In the last month, I have found myself watching another production that focuses on Soviet-era stories that are abundant lately: First the HBO mini-series "Chernobyl," then Luc Besson's film "Anna" and now "The White Crow," which depicts the formation and struggle of world-famous ballet dancer Rudolf Nureyev, who captured audiences' attention during his heydays, namely in the ‘60s and ‘70s. Directed by Ralph Fiennes and written by David Hare, the plot is inspired by the book by Julie Kavanagh, "Rudolf Nureyev: The Life."
The film opens on a train, the scene where his mother gives birth to Rudolf. After that, the camera moved to the Mariinsky Ballet academy, when young ballet dancer Nureyev gets started. Although he comes from an underprivileged background and lags behind his peers by three years, he is stubborn, hardworking and so self-assured that he fights to change his instructors. At this point, we meet his favorite teacher, Pushkin, played by Ralph Fiennes himself. He is undoubtedly the best actor in the film, speaking Russian with a convincing accent. As the film flows, we see how Rudolf, played by Ukrainian real-life dancer Oleg Ivenko, becomes the head dancer of Kirov Ballet, how he ends up on a Paris stage, and how he struggles with himself and Soviet Union agents. In the final part, we witness him seeking asylum in a Paris airport.
As a first-time actor, Oleg performs by pushing his limits to offer an authentic portrayal of Nureyev. He is an introverted, angry, rude and selfish character who challenges friends, colleagues, teachers and state authorities who stand in his way. The film's name is quite consistent with his character as the white crow is a rare species that stands out among the usual black ones.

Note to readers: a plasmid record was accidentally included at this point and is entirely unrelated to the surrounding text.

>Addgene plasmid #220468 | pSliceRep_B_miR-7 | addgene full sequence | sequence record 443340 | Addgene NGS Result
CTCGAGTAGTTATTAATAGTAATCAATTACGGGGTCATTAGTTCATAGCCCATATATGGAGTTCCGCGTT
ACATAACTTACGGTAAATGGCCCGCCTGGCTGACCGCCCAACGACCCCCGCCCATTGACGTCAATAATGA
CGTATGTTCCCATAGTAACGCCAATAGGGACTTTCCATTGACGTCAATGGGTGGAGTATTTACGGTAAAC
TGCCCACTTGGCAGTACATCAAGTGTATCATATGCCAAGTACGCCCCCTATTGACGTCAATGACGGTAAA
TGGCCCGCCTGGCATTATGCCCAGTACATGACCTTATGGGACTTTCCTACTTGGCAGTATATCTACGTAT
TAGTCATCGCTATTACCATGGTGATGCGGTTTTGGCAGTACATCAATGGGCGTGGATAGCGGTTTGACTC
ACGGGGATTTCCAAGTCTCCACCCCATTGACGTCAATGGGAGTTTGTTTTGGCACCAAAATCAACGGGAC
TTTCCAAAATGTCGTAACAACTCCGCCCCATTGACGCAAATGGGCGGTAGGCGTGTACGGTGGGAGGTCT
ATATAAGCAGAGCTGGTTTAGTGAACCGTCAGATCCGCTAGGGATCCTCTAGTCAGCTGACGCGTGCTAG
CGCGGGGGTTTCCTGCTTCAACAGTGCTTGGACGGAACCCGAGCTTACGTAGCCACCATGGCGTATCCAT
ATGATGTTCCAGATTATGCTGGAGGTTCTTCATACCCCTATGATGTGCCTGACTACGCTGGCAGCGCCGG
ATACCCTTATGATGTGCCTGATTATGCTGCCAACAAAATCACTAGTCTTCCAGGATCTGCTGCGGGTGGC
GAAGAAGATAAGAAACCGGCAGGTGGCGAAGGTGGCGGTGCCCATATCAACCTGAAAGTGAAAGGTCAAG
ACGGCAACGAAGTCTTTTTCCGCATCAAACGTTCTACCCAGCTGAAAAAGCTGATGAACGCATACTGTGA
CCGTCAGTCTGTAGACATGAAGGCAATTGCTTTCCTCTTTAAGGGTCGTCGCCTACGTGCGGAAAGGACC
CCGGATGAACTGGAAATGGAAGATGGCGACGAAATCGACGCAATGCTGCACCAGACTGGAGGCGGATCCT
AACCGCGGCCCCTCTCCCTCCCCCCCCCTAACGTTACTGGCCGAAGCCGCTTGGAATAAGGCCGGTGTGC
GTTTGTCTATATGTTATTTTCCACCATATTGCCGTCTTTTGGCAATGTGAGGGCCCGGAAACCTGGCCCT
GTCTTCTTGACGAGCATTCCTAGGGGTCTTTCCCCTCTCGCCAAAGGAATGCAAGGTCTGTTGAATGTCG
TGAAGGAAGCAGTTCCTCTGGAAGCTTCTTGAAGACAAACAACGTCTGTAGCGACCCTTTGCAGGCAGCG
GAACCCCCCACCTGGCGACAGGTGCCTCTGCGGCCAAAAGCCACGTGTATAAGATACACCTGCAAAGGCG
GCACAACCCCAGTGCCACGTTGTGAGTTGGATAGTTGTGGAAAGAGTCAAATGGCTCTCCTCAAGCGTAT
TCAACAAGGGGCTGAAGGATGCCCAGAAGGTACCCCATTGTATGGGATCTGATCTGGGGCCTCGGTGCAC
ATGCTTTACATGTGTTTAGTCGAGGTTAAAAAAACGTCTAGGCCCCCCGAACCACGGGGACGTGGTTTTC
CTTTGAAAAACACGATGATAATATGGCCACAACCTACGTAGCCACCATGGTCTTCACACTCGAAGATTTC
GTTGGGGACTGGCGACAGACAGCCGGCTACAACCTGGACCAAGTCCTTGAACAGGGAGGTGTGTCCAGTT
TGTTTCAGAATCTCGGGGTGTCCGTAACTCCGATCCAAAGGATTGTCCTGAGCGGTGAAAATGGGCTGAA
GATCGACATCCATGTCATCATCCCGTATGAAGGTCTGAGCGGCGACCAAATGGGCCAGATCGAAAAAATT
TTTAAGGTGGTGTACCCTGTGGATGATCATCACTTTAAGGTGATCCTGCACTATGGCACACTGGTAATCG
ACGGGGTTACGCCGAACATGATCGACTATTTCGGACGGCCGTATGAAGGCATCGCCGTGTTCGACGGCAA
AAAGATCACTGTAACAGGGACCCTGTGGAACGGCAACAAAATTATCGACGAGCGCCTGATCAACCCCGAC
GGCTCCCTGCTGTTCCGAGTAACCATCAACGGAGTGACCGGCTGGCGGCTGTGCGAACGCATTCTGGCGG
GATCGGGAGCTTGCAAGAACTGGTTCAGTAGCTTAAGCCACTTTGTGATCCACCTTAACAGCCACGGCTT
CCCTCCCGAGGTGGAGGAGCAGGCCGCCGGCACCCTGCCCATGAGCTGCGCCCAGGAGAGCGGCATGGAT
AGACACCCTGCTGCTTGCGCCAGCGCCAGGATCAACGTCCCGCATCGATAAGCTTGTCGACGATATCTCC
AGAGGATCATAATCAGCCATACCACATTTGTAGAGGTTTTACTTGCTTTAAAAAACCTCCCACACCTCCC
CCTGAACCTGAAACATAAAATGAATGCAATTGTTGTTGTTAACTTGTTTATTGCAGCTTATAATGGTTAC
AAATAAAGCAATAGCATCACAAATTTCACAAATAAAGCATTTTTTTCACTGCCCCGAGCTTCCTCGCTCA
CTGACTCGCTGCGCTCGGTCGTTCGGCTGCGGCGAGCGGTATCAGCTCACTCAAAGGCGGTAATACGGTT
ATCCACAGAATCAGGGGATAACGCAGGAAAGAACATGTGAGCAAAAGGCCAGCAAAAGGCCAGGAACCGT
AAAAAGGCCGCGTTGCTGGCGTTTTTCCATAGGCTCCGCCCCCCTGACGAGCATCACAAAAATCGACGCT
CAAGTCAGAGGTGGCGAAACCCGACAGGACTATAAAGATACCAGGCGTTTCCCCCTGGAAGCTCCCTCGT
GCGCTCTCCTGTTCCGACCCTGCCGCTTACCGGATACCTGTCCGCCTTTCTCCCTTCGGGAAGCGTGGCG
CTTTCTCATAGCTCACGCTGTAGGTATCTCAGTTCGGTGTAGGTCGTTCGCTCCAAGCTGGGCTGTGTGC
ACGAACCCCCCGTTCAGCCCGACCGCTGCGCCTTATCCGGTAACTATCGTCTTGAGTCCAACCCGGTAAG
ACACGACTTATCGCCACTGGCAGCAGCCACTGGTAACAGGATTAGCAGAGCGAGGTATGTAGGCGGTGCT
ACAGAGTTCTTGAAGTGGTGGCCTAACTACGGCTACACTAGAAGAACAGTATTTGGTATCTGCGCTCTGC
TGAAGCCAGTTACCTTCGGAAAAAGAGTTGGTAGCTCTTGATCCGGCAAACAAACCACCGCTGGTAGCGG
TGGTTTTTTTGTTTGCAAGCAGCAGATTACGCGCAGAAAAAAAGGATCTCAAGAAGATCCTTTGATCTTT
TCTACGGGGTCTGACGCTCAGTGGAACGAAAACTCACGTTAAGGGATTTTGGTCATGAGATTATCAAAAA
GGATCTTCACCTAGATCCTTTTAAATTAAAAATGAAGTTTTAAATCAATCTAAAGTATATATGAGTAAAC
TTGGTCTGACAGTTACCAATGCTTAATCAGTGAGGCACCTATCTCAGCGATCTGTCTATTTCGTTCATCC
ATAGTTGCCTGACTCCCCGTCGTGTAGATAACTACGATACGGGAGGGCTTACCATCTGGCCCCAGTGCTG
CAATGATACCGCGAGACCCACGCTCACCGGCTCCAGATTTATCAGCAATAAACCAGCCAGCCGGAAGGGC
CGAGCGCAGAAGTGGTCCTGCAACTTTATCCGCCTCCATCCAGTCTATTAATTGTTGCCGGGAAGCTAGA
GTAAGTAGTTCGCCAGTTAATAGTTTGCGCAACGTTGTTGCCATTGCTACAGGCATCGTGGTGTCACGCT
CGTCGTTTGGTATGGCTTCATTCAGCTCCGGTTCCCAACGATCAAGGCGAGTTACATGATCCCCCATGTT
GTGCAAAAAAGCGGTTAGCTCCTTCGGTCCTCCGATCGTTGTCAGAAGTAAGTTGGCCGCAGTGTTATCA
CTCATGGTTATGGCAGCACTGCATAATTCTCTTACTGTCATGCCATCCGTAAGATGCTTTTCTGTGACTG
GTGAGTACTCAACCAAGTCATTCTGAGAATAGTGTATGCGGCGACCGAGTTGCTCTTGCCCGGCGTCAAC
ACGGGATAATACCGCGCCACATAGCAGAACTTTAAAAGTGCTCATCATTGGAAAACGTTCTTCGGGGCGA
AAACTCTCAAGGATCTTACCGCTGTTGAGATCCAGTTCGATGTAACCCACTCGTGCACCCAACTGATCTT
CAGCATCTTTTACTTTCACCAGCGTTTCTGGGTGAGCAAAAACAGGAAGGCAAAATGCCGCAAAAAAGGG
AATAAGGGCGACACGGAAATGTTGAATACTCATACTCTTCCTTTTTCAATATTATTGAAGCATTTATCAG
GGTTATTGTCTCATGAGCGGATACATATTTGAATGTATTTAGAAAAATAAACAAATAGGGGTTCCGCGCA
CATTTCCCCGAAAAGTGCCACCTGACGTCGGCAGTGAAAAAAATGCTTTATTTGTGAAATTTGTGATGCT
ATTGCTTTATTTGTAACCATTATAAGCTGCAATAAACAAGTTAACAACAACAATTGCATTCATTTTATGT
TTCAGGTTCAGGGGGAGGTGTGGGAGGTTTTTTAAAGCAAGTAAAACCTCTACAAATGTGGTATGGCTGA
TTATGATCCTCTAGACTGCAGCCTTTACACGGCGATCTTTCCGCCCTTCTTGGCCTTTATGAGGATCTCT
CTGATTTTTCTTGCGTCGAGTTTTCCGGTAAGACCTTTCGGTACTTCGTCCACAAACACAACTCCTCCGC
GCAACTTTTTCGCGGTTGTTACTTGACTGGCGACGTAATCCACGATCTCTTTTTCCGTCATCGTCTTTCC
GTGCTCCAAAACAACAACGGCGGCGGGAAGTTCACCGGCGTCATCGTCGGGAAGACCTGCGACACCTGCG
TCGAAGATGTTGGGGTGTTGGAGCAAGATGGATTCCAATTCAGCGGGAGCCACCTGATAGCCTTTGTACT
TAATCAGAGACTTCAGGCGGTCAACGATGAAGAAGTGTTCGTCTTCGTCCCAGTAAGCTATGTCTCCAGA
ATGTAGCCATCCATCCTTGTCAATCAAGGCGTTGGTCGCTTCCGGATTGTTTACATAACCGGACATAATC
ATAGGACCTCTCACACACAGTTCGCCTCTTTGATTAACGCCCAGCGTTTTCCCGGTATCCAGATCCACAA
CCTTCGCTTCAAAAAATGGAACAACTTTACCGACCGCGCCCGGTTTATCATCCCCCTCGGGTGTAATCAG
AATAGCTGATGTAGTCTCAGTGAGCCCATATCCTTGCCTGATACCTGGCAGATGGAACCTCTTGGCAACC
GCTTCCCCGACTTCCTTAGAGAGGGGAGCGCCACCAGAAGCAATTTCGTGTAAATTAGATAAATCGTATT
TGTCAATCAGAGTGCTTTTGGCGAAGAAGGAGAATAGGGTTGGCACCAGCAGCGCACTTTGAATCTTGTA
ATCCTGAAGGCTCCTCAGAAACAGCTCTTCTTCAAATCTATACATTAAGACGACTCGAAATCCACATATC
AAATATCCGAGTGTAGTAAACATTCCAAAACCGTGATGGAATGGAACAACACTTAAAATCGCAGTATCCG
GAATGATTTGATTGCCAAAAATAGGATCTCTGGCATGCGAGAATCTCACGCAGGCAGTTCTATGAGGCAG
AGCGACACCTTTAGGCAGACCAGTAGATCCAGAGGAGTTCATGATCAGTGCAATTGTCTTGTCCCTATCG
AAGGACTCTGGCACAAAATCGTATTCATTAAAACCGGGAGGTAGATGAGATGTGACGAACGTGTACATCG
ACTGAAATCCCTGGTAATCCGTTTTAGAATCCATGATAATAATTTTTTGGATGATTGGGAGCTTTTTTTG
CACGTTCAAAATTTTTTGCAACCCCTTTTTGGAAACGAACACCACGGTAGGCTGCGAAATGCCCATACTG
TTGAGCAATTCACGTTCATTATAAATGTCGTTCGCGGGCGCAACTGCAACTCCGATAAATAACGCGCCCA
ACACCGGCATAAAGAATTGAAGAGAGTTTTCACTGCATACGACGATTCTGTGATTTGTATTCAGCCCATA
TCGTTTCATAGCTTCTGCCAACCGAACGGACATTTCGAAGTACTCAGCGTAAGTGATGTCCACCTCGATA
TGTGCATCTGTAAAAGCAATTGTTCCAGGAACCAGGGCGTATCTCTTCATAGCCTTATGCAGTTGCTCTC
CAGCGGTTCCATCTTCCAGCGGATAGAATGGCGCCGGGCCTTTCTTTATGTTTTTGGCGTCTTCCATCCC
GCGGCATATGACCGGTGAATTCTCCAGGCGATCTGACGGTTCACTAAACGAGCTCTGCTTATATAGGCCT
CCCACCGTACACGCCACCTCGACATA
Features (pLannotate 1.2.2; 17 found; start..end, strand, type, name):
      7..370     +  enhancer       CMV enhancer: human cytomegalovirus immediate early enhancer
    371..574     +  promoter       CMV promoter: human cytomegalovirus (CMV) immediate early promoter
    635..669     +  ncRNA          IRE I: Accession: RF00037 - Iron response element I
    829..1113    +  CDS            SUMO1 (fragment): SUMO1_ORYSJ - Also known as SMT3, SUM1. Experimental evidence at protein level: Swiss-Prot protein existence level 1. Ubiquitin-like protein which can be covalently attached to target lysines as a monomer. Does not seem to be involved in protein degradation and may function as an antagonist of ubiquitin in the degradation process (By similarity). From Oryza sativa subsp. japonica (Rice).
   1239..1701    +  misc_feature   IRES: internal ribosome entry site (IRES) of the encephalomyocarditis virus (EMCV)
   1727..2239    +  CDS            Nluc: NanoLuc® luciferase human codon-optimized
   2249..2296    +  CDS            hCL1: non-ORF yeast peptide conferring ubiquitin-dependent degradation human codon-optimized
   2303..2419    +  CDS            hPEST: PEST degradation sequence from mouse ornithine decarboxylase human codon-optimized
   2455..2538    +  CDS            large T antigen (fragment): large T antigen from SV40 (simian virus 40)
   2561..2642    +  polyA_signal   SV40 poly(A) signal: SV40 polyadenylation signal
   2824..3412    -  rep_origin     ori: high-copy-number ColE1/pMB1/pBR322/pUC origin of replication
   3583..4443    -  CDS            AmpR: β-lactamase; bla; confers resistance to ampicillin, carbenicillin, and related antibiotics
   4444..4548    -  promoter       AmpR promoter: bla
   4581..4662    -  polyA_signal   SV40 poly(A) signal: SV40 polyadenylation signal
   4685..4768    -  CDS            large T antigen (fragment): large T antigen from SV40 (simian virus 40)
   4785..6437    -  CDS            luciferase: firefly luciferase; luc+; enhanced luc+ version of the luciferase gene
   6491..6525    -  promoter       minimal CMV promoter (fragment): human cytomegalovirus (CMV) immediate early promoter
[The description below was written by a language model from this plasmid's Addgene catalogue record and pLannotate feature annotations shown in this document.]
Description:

The film is based on two conflicts: The one he has with himself and the one with the state agents who follow him at every restaurant, bar and cafe he stops by in an attempt to understand if he has adopted a capitalist way of life when confronted with the glamorous Paris high society. The film falls short of giving the inner conflict, just focusing on the hot temper of Rudolf. We do not see much of his other emotional sides, love or despair. The script could have delved deeper into his world. The other conflict only disentangles through the end of the film, when agents attempt to send him back to Moscow, where he apparently will be arrested for treason. Wrapped up in the last 10 or 15 minutes, which are quite thrilling, the main fight is the only action.
The choice to cast a real-life dancer as Rudolf absolutely points to success. He is so authentic in terms of dancing, posture and stage performance; however, his inexperience in acting shows itself in transferring the passionate nature of Rudolf. It might be partly caused by poor script building, but whatever the reason, as a viewer it is difficult to sympathize with him and understand his spirit.
There are three flashbacks. One is the childhood memories, the second is the formation of Rudolf in Leningrad and the third is his Parisian times. I have to admit the flashbacks focusing on the poor family memories in a rural area and the old disappointment about the father who left him in the woods in the freezing cold and snow were presented wonderfully with art house cinematography and beautiful, soft colors in fairy tale like dim lighting. The adult times in Russia and Paris are characterized in a simpler and less artistic style. What saves those parts is the help of aesthetically amazing spaces like museums, performance halls and venues. Still, when compared to the adult scenes, the childhood memories stand out and seem to have been shot by another art house director.
When the relationship between these three fragments is considered, the director chose to employ frequent flashbacks that serve to make the storytelling unnecessarily complex and tiring. It is hard to follow, discriminate and nonessential in a narrative based on a real-life story. He could have simply employed a more chronological flow, which would be better in such a genre.
All in all, Ralph Fiennes' experience in acting once more surpasses his directing. It was a pleasure to watch him as Pushkin, to the extent that I found myself waiting to see his excellent role-play. This does not mean his directing is bad. The film is worth adding to your to-see list; however, with the exception of the childhood flashbacks, it does not leave much of an emotional impression.